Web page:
By Thomas Gounley
In October, a zookeeper at Springfield's Dickerson Park Zoo was killed when a female Asian elephant in her 40s became aggressive and crushed him to death.
Nine months later, for the next week, you can pay to ride a female Asian elephant in her 40s on the property immediately adjacent.
It's the first time that elephant rides are being offered at the Ozark Empire Fair. On Friday afternoon, Betty stood under a tent, saddled up near a platform where riders board; Janice tossed dirt with her trunk in a nearby open patch.
Watching over the two animals were Larry Carden and two associates.
Carden's father was the namesake of the George Carden Circus. Elephants housed on the family's farm on West State Highway O near Springfield make their way into circuses like Ringling Bros. and Barnum & Bailey, as well as events like the fair.
Carden knew John Bradford, the zookeeper killed at Dickerson Park. He spoke highly of the man and the zoo.
"You can never avoid accidents," he said. "That's why they're called accidents."
"You can get hurt by anything if you're not careful," he continued.
While elephant rides are new to the fair, you could get them at Dickerson Park in the 1990s. A 1996 News-Leader story notes that the zoo arranged with George Carden for one of his elephants to give the rides, since the zoo's own weren't seen as "gentle enough," as Zoo Director Mike Crocker said at the time.
That was an era in which most people who worked with animals followed what is known as a free contact management style — working in close proximity with elephants, often without barriers.
Modern-day critics of the practice say it revolves around keeping the animals in line through negative reinforcement, often without barriers. An animal rights group is currently trying to get Indiana State Fair organizers to cancel its elephant rides.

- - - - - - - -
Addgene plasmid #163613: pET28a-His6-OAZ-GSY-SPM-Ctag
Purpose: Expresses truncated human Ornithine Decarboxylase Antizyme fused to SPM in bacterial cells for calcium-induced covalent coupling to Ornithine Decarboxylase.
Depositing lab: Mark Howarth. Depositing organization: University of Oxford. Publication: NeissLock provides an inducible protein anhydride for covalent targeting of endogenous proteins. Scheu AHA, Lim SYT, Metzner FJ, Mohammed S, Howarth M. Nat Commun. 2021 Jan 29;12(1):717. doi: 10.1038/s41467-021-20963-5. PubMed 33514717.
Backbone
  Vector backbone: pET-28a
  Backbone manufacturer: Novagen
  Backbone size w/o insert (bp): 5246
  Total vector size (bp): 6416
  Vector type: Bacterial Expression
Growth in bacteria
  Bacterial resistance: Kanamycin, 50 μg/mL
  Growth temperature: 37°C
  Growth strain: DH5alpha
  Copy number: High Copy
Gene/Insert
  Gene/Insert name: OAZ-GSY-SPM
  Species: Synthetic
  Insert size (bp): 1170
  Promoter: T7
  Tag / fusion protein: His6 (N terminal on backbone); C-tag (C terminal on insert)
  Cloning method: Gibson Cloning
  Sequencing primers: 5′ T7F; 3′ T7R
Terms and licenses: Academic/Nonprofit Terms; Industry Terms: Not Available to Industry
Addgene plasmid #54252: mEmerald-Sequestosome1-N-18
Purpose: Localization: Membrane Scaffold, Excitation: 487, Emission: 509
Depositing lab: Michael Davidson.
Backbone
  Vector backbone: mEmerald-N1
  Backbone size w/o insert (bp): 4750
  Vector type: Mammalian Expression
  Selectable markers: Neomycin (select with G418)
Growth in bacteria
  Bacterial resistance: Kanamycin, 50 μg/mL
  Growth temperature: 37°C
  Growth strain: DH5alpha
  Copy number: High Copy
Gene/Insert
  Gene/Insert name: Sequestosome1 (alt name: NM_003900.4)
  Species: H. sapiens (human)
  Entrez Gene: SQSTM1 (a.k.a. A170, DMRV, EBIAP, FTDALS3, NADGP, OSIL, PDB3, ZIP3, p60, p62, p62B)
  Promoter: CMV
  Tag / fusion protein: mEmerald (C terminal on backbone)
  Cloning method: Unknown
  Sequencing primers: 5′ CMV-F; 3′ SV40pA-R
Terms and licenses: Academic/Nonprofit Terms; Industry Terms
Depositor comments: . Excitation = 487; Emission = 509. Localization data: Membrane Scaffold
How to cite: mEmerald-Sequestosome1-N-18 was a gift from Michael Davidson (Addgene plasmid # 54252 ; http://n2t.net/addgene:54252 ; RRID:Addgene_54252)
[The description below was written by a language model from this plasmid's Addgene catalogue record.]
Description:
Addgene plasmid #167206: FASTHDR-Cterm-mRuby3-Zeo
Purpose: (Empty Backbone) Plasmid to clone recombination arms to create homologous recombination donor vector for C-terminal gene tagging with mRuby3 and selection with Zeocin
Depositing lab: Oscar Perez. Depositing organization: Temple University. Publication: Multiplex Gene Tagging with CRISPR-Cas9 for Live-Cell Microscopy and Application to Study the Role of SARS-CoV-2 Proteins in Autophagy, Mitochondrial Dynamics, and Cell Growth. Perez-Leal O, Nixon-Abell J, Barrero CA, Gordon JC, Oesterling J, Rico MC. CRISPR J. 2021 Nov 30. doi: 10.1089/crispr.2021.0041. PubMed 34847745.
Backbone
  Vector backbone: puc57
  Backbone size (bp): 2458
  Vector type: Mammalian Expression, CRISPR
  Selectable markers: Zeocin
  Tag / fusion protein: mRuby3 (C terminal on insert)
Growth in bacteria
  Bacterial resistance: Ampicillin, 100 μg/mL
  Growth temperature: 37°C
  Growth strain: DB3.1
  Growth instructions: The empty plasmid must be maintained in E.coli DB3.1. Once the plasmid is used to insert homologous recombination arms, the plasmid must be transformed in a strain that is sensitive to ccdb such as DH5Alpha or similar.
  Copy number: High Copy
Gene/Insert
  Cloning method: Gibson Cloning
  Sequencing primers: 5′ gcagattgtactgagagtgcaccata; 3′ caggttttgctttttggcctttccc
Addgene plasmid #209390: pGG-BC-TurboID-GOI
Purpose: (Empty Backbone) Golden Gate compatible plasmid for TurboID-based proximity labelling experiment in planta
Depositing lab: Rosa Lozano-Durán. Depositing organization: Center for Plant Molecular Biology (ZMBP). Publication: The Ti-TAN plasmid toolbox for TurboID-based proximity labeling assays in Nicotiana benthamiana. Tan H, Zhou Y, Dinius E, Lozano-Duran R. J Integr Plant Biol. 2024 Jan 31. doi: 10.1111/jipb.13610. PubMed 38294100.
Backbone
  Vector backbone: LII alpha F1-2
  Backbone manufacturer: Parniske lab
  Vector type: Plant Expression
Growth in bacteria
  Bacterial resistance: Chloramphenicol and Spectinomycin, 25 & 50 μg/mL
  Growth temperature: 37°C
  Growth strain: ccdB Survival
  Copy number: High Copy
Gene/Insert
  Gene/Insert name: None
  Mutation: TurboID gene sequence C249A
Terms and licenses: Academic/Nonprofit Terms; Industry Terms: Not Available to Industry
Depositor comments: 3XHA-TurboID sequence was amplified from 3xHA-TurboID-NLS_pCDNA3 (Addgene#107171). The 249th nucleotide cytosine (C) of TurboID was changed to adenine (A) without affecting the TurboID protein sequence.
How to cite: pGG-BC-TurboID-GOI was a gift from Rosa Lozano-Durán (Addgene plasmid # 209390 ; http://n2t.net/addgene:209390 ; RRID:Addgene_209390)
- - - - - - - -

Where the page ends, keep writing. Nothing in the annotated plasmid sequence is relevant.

Some of the rides at Dickerson Park in the 1990s were given by Larry Carden himself.
"It was a great gig," he recalled Friday afternoon.
The zoo has long since stopped offering rides. In an email Friday, Crocker — who is still director — said he believes they ended in 1998 or 1999.
"The main reason we stopped doing it was liability," Crocker wrote. "There is a certain amount of risk with that, both for staff and for the guests, and we were no longer willing to take that risk."
"A lot of zoos were ending the elephant ride practice about that time," he continued. "Not all zoos had elephant rides, but several did."
In recent years, Dickerson Park has been required to move to a protected contact management style — in which there is nearly always a barrier between elephants and any people — in order to remain accredited by the Association of Zoos and Aquariums. Even then, there can be tragedy; Crocker said last year that protected contact practices were being followed when Bradford was killed by an elephant named Patience.
Asked about keeping riders safe in a free contact environment, Carden repeatedly referred to establishing a relationship with the animals.
"You've got to spend time with the elephants," he said. "There's always someone 24 hours a day with these animals."
Libby Garcia, who works with Carden's elephants and said she's worked at zoos in the past, worried that the zoo industry's move to protected contact will hinder bonds between elephants and their keepers — a bond she said is critical to safety.
"They know that you're their source of livelihood," she said. "And they're our source of livelihood."
Recent inspections of Carden's animals found zero non-compliances, according to a search on the U.S. Department of Agriculture's website. The department regulates the use of animals in zoos and circuses under the Animal Protection Act.
In the USDA's 2013 Animal Welfare Inspection Guide, inspectors are told the following: "Remember that you always put yourself at risk when you go near an elephant, no matter how good the trainer/handler and elephant appear to be."
For the next week, those in Springfield who want to see an elephant have two options. At the zoo, they can peer over a wall at them. At the fairgrounds, meanwhile, they can climb on top of one.
"Even in a zoo, you can't get this close to an elephant, you can't touch their skin. Kids are like, 'Oh my god, they have hair,' " Garcia said.